Automotive isn’t always an obvious choice of career. For Dale Forder, HGV Apprentice at Ford and Slater, it came after his career in catering drew a blank. But since he has pursued his passion for mechanics, he has received nationwide acclaim, being nominated for not one but two apprentice awards, taking home the win in one.

Tell me about yourself and your apprenticeship?

I have recently finished a three-year course as a heavy vehicle technician with Ford and for DAF. It was probably one of the best decisions I’ve ever made in my life, really. I got into it a little bit later than a lot of other people do – I didn’t start until I was about 20-21. In some ways I’m glad I did do it that way because at that age I had a bit more of an understanding of how important it was to have a career and get going in life.

It was absolutely amazing how much I did. I got nominated each year for DAF Apprenticeship Apprentice of the year. I came second place on the third year, and also got nominated for the Commercial Motor Apprentice of the Year, and came home with the trophy on that one, which was absolutely amazing.

What inspired you to work in the automotive industry and on HGVs?

Outside of work, I absolutely love cars and motorbikes, and  I’ve got a few projects on the go. But I started off as a chef – I got a level three qualification in it.

But when I left college, I knew it wasn’t for me. I met someone who owns a boatyard near where I lived, and I turned up there one day and I said, ‘I haven’t got the paperwork to say I know about mechanics, but let me just do a week’s free work for you and I’ll show you what I can do’. The second day she hired me.

And I did that for a few years but knew I wanted to progress my knowledge and I needed the paperwork to do it. I put my CV on SkillNet and they gave me a call and it followed on from that. I feel it was a bit of luck and the stars aligned for me.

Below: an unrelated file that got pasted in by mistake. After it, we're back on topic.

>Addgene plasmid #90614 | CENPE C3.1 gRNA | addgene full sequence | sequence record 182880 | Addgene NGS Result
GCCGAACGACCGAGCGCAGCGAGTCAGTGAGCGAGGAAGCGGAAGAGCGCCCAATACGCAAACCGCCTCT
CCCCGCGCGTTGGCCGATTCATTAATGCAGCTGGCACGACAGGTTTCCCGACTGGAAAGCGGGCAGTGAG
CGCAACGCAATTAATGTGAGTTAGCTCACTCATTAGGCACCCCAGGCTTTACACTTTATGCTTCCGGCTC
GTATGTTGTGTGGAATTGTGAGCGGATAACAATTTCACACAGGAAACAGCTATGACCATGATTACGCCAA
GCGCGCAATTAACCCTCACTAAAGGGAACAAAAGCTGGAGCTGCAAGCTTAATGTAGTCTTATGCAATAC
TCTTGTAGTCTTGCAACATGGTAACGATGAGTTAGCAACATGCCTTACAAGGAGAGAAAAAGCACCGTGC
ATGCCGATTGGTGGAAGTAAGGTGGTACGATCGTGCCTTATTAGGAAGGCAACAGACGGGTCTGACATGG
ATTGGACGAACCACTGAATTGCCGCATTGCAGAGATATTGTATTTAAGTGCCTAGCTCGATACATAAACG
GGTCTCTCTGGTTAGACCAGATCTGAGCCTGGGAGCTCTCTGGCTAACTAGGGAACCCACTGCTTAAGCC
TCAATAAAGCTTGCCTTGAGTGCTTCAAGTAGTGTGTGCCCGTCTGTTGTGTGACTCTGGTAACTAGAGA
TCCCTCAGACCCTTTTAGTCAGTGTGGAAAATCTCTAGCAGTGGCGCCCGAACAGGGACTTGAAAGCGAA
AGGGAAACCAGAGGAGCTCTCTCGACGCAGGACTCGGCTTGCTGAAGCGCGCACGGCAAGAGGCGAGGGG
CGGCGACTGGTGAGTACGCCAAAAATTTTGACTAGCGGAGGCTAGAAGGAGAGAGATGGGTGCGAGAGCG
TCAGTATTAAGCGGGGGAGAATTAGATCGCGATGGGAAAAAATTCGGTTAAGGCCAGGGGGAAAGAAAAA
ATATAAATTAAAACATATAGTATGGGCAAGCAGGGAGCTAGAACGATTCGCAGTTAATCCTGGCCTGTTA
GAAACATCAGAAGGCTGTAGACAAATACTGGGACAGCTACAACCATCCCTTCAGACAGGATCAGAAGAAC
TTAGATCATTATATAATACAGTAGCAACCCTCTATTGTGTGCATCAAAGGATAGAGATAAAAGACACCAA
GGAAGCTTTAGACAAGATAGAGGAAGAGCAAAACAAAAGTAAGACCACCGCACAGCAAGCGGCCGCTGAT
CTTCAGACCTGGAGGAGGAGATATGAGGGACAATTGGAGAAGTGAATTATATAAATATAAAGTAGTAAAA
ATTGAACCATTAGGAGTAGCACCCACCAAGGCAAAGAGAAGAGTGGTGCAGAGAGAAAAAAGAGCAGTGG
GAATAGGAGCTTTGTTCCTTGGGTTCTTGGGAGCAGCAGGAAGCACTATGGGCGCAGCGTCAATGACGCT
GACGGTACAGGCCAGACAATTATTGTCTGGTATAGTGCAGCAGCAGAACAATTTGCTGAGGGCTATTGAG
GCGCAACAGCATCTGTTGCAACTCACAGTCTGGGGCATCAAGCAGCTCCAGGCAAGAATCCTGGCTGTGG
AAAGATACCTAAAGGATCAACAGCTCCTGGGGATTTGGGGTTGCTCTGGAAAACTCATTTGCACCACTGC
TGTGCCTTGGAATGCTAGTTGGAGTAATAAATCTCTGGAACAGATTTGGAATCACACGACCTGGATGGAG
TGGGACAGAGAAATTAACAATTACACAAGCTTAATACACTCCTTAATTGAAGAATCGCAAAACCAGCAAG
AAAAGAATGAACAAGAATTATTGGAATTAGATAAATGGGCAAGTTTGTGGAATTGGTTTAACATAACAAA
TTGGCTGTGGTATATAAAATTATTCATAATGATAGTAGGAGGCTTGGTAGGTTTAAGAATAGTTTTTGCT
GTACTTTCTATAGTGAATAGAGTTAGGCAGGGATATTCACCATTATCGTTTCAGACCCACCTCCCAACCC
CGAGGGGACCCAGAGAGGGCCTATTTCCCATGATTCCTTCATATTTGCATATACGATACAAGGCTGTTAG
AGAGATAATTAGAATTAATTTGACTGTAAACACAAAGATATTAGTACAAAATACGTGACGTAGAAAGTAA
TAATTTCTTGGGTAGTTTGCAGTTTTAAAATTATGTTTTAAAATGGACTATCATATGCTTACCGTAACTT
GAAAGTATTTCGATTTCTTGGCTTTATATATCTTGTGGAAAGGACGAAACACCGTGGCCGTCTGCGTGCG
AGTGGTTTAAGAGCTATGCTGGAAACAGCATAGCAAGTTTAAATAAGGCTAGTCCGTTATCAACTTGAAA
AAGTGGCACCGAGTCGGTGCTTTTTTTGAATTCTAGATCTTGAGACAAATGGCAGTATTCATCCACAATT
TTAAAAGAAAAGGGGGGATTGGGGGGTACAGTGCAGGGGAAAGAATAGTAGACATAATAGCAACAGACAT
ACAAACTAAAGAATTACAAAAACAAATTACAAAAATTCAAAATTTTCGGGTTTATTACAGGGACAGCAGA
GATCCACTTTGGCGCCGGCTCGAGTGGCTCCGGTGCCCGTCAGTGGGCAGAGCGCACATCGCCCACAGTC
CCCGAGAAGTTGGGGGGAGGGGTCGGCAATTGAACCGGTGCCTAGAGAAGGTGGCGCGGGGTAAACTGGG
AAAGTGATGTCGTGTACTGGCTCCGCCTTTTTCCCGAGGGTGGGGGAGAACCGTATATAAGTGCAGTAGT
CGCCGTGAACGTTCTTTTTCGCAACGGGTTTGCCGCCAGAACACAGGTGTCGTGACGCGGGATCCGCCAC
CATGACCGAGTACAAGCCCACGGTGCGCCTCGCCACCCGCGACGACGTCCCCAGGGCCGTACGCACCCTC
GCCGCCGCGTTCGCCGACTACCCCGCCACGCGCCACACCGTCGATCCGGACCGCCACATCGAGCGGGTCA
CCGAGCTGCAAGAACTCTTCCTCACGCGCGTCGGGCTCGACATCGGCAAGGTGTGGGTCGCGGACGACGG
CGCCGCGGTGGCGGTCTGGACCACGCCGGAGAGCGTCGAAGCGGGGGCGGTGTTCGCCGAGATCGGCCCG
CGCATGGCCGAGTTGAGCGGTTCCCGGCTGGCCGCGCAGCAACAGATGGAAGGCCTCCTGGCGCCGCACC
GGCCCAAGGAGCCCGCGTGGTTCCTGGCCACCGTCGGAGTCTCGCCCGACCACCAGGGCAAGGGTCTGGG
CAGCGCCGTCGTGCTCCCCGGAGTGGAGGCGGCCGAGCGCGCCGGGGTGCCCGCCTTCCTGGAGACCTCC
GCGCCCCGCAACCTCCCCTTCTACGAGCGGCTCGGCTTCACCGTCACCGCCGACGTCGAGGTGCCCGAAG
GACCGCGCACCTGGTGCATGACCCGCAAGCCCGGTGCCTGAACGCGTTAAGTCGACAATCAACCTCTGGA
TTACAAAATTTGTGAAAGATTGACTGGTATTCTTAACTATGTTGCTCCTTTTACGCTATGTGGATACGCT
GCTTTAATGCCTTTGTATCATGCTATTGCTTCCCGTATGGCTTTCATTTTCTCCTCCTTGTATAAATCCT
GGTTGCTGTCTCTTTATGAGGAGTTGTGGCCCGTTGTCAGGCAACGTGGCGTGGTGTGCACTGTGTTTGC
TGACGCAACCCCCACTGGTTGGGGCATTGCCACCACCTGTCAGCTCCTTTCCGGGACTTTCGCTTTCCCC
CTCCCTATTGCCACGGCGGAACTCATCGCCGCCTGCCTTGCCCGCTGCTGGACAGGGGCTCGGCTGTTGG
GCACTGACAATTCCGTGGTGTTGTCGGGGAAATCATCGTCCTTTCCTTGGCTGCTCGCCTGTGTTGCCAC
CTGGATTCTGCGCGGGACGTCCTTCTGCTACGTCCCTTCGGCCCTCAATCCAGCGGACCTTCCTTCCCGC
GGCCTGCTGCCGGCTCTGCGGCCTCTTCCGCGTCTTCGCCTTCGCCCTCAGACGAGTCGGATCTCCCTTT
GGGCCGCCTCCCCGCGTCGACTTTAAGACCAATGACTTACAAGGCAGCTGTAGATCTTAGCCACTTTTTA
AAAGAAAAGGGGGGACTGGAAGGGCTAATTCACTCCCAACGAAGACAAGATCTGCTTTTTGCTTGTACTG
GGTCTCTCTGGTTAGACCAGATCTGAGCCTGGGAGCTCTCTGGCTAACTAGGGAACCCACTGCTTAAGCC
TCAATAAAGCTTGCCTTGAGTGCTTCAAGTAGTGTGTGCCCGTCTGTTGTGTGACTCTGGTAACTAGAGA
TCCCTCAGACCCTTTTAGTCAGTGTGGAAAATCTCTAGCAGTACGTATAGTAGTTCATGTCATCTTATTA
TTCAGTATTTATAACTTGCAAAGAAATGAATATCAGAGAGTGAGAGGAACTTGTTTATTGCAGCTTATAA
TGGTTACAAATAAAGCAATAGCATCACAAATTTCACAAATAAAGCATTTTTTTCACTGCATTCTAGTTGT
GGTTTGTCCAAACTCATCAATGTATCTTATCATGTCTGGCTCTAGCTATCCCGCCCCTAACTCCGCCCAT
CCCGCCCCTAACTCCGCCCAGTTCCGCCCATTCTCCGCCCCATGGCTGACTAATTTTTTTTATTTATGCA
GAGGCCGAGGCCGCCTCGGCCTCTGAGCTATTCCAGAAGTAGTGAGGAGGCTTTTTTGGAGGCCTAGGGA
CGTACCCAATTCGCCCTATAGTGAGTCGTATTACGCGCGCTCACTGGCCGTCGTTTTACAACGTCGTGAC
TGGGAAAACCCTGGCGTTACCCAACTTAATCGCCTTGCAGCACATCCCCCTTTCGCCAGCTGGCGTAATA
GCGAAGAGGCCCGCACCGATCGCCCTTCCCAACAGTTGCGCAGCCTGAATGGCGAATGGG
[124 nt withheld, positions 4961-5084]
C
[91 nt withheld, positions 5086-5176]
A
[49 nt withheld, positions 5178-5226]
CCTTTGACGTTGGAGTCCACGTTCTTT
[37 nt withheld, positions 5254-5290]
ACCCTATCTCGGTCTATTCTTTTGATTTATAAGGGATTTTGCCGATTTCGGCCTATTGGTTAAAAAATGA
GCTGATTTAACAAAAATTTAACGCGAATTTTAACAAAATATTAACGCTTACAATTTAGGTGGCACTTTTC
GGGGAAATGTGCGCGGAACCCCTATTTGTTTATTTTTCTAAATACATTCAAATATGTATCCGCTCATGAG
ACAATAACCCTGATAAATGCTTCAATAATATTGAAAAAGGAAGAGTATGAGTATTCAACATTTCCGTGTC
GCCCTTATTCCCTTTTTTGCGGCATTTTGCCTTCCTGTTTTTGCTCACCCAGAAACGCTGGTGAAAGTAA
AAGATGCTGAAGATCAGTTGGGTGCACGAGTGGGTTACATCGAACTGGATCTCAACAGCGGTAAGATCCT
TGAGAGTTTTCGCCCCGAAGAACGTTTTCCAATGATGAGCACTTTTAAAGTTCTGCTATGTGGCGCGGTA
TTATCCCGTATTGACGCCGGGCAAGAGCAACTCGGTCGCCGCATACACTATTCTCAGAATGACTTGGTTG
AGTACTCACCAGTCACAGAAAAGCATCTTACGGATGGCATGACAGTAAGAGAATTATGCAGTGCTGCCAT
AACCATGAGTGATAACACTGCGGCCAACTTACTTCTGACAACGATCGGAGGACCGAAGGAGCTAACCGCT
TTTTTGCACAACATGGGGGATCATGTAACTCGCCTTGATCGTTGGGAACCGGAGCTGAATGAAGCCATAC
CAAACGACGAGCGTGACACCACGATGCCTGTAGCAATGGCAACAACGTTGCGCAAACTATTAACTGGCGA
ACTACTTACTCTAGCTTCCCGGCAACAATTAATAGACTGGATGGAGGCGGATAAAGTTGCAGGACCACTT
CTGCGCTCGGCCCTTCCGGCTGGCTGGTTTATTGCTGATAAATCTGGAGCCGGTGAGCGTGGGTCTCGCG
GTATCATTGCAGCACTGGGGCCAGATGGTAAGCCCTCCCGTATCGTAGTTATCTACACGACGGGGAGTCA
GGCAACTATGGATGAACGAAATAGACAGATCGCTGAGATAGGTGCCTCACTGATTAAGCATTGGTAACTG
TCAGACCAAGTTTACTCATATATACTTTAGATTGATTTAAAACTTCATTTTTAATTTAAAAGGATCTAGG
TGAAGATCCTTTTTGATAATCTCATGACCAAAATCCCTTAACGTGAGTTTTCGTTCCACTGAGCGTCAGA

What does your day to day look like?

I do quite a lot. I do DAFaid, which is their breakdown service so I can be here and there and everywhere, fixing motors. I enjoy a lot of the technical work, so I work with the electrical side of things, on the ECUs and stuff like that. That really fascinates me on how it works, but at the minute I’m trying to get better at the mechanical side of things. There’s such a broad spectrum of what I do in my day to day job.

What are your ambitions in automotive?

I’d like to specialise in something but I don’t quite know yet because I’ve just got into the industry. I think I just want to spend a couple of years doing the training courses through DAF and get to the Master Tech side of things and then find something that I really want to specialise in.

How has your learning and working combined in this role?

I suffer with Dyslexia and can’t read or write very well, but I’m really good with visualising things and working with my hands. If I do that, I just take it in so much better.

And I’d say that’s probably been the best thing that an apprenticeship is – you learn on the job at the workshop and you see it there in front of you and get stuck in and plus you’ve got technicians with years of experience to show you as well.

Why should others pursue an apprenticeship?

I’d recommend doing an apprenticeship because the company sponsors you, they pay you for all your qualifications. At the end of your qualification, you haven’t got the whole weight of a debt behind you. You get to learn on the job as well, so you’re straight in the industry. You know what to expect. I’d recommend it all day to anyone, because it’s been absolutely amazing for me.

Doing an apprenticeship definitely brought me out my shell and taught me how to be an adult a little bit more, to rely on myself. It gives you so much more trust in yourself, trust in your ability and a lot more confidence, which I guess you might not get if you’re only going back and forth to college in your hometown.